After one fight too many with her mother, sixteen-year-old Australian Julie McGinty finds herself put on a plane, flying to meet a father she doesn’t remember in a country she doesn’t know.
In a blinding rainstorm her tiny plane lands in the frontier town of Mt Hagen, high in the mountains of Papua New Guinea. The storm, the fury of the air charter boss at the deadly risk taken by the pilot, the rough language and teasing of Julie and her Dad by the other pilots – all foreshadow the turmoil Julie is about to meet head-on.
It is 1974, and the country is on the verge of independence from its Australian colonial masters. The ‘expats’ – or foreign workers and families – live pampered lives that socially exclude the local people. In their tiny social circle in Mt Hagen the expats ask each other, ‘What will Independence mean for us, when the ‘nationals’ take over? Do we have a future in this country many of us love as deeply as if it were our own?’
Julie is shocked and confused by the unwritten rules that separate the two communities.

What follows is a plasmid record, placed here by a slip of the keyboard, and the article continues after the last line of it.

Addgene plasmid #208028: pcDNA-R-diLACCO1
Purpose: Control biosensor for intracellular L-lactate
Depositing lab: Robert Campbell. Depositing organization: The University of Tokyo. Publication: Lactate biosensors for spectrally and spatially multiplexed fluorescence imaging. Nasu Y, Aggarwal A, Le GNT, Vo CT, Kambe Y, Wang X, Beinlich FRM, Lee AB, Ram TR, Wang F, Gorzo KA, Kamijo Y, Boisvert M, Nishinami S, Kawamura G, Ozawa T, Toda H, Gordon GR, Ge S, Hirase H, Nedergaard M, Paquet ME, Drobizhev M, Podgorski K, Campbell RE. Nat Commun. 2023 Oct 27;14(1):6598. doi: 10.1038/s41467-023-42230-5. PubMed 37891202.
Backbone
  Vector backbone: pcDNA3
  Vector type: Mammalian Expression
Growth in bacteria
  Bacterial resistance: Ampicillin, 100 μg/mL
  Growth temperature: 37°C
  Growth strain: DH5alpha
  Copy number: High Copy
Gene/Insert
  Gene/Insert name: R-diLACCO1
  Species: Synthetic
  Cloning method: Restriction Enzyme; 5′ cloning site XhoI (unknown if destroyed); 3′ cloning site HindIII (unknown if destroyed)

For Julie, this conflict soon becomes personal, as Australian teen Ryan, and Simon, whose mother is local, compete for her attention. She hears the locals’ simmering anger in Simon’s, ‘It won’t happen after Independence,’ when he is challenged for entering an ‘expats only’ area.
Constable brings to life the beauty of the Highlands with the passion of someone who once called it home, so the reader almost sees the mountain views, hears the tropical birds, smells the rich vegetation, is deafened by the drumming rain.
She enables the reader to enter into the social tension, too, as we empathize with the expats who so desperately hope that Independence will not force them out. At the same time, we bristle at the locals’ lack of power and status, symbolized by expats calling adult local men bois.
Then a plane goes missing, secrets spill out, and Julie discovers she has ties with Papua New Guinea she ever imagined. To right a wrong almost as old as Julie herself, she and Simon must fight their way through greater dangers than the foreign community’s anger at their friendship.